Condoleezza Rice on U.S. Asia Strategy

Op-ed column by National Security Advisor to the President

(This column by Condoleezza Rice, who is national security advisor to the president, was published in the Wall Street Journal October 24 and is in the public domain. No republication restrictions.)

By Condoleezza Rice

There was a time in the 1990s when our friends in Asia began to doubt America's commitment to the region. Today, President Bush returns home from his six-nation visit having sent a clear signal: Not only are we in Asia to stay, we are working with our allies and partners across the region to advance alliances, promote open trade and investment, and bolster the forces of democratic change and tolerance in ways that seemed unachievable only a few years ago. And from historic collaboration to halt North Korea's nuclear weapons program, to successful regional cooperation on the war on terror, to the deployment of Australian, South Korean, Thai and Philippine forces in Iraq -- U.S.-Asia partnerships are paying security dividends the world over.

The centerpiece of the president's strategy is our strong forward presence and our commitment to our allies. While U.S. alliances with Japan, Australia, South Korea, the Philippines and Thailand were formed in response to a common threat 50 years ago, they have always also been about common values and aspirations that bond free nations. Our allies know that we are committed to their defense and to these values, and that is why they have chosen, each in their own way, to give broader regional and global scope to our security cooperation.

The clarity of our commitment to our allies, and to a peaceful solution of the differences between China and Taiwan, in turn paved the way for a much more predictable and productive relationship with Beijing. Not long ago, many would have argued that the U.S. could not energize its alliance with Japan and expect a constructive and cooperative relationship with China at the same time -- let alone a crucial Chinese role in confronting the North Korean nuclear threat. Yet that is exactly what President Bush has done. China's longer-term future is yet to be written and that future must include full protection of the human rights of the Chinese people. Nevertheless, the patterns of cooperation we are building today on North Korea, counterterrorism and combating proliferation will stand us in good stead as we work with other partners in the Asia-Pacific region to help China play the constructive and central role in world affairs that its people deserve.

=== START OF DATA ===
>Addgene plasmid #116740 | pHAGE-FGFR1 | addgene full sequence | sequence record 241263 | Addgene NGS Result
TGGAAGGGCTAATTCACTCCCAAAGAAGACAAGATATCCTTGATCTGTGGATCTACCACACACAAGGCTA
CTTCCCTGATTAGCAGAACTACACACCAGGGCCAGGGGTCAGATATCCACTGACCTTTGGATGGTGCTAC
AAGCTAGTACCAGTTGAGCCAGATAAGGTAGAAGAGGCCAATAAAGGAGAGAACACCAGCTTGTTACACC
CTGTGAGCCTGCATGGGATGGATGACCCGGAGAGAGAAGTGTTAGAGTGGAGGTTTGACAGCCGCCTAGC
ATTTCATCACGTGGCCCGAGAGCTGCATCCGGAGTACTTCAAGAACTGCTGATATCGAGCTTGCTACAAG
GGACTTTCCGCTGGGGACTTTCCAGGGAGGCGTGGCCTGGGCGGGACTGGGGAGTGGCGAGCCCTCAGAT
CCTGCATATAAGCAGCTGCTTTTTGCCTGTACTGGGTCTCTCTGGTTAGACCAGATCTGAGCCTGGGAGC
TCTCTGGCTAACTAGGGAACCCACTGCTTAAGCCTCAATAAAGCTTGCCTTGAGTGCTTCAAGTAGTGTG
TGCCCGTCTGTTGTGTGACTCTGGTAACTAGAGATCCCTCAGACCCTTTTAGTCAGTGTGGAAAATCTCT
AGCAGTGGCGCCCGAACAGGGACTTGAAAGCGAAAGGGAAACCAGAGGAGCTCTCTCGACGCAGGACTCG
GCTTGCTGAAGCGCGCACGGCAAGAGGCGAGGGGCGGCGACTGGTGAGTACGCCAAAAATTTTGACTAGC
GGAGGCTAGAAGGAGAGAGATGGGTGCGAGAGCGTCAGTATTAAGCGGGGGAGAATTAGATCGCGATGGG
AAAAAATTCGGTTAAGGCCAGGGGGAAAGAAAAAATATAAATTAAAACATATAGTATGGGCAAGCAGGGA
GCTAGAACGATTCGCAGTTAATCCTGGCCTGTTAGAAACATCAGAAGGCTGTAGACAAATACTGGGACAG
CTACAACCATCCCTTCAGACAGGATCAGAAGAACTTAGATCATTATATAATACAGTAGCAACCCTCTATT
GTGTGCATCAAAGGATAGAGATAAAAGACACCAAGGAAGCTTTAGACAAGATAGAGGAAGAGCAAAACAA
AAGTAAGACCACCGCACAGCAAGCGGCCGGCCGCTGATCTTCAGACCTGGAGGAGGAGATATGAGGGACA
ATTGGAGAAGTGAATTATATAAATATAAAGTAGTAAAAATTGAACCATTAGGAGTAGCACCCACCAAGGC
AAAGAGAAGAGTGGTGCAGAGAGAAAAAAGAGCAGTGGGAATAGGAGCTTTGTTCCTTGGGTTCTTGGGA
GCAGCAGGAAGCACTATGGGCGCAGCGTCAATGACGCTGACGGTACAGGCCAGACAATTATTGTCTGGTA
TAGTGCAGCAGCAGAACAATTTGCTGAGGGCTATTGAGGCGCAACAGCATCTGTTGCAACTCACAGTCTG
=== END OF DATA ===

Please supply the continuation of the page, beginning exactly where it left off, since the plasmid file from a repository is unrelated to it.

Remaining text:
While traditions of tolerant Islam and the promise of prolonged economic prosperity and democratic transition were interrupted by financial crisis and terrorism in recent years, the U.S. is actively engaged to help our friends continue their impressive march forward. In Indonesia this week, President Bush announced a new, unprecedented, six-year initiative designed to improve education at all levels. We will also support democratization by providing assistance for Indonesia's first direct presidential elections next year. In the Philippines, we are partners in a number of programs to improve governance and bring prosperity to areas of conflict in the south.

Asia has never had a strong history of multilateral collaboration, but the momentum behind U.S. bilateral engagement in the Pacific is changing that too. At the Asia-Pacific Economic Cooperation Forum this year, 20 other leaders joined with President Bush to commit to dismantling terrorist organizations and eliminating the proliferation of weapons of mass destruction and the spread of shoulder-fired missiles. Just eight years ago, the U.S. tentatively proposed that APEC some day take on more of a security role and was roundly criticized for trying to move the forum beyond its traditional economic focus. Today, there is a clear consensus that prosperity requires security, and behind that principle lies evidence of pragmatic cooperation among states to get the job done.

Underpinning all these security initiatives is a commitment to advancing our prosperity through greater trade, investment and economic cooperation across the region. At APEC, we worked with our partners to pick up the pieces from the missed opportunity of the Cancun WTO ministerial and chart a way to reinvigorate the WTO negotiations. We are enhancing economic opportunity for American workers, farmers and businesses with bilateral free trade agreements (FTAs) and other trade arrangements. We have a FTA with Singapore, are negotiating one with Australia, and looking at Thailand and others in the region. We are also engaging the major economies in a cooperative way to undertake important structural changes -- steadily addressing nonperforming loans in Japan, helping China implement its WTO commitments, and encouraging continuous economic reform.

In Asia more broadly, President Bush is strengthening our relations with both India and Pakistan -- a development that will help bring stability to South Asia and help that region build the economic dynamism and cooperation that now characterizes East Asia. Similarly, our strong global partnership with Russia advances our strategic goals in South and Northeast Asia.

Together, this pattern of recent achievements and future promise confirms the success of our robust engagement with Asia -- success built with relationships formed by dozens of Oval Office meetings the president has had with leaders from the region. Today, there is no doubt about America's commitment to Asia and surveys show that the region overwhelmingly sees that this commitment is good for all of us. Asia is not just about "being there" -- our presence and our partnerships are the starting point for building a lasting framework for economic growth and cooperation -- a fellowship of free nations fully committed to a prosperous and secure Asia.

(Ms. Rice is National Security Advisor to President Bush.)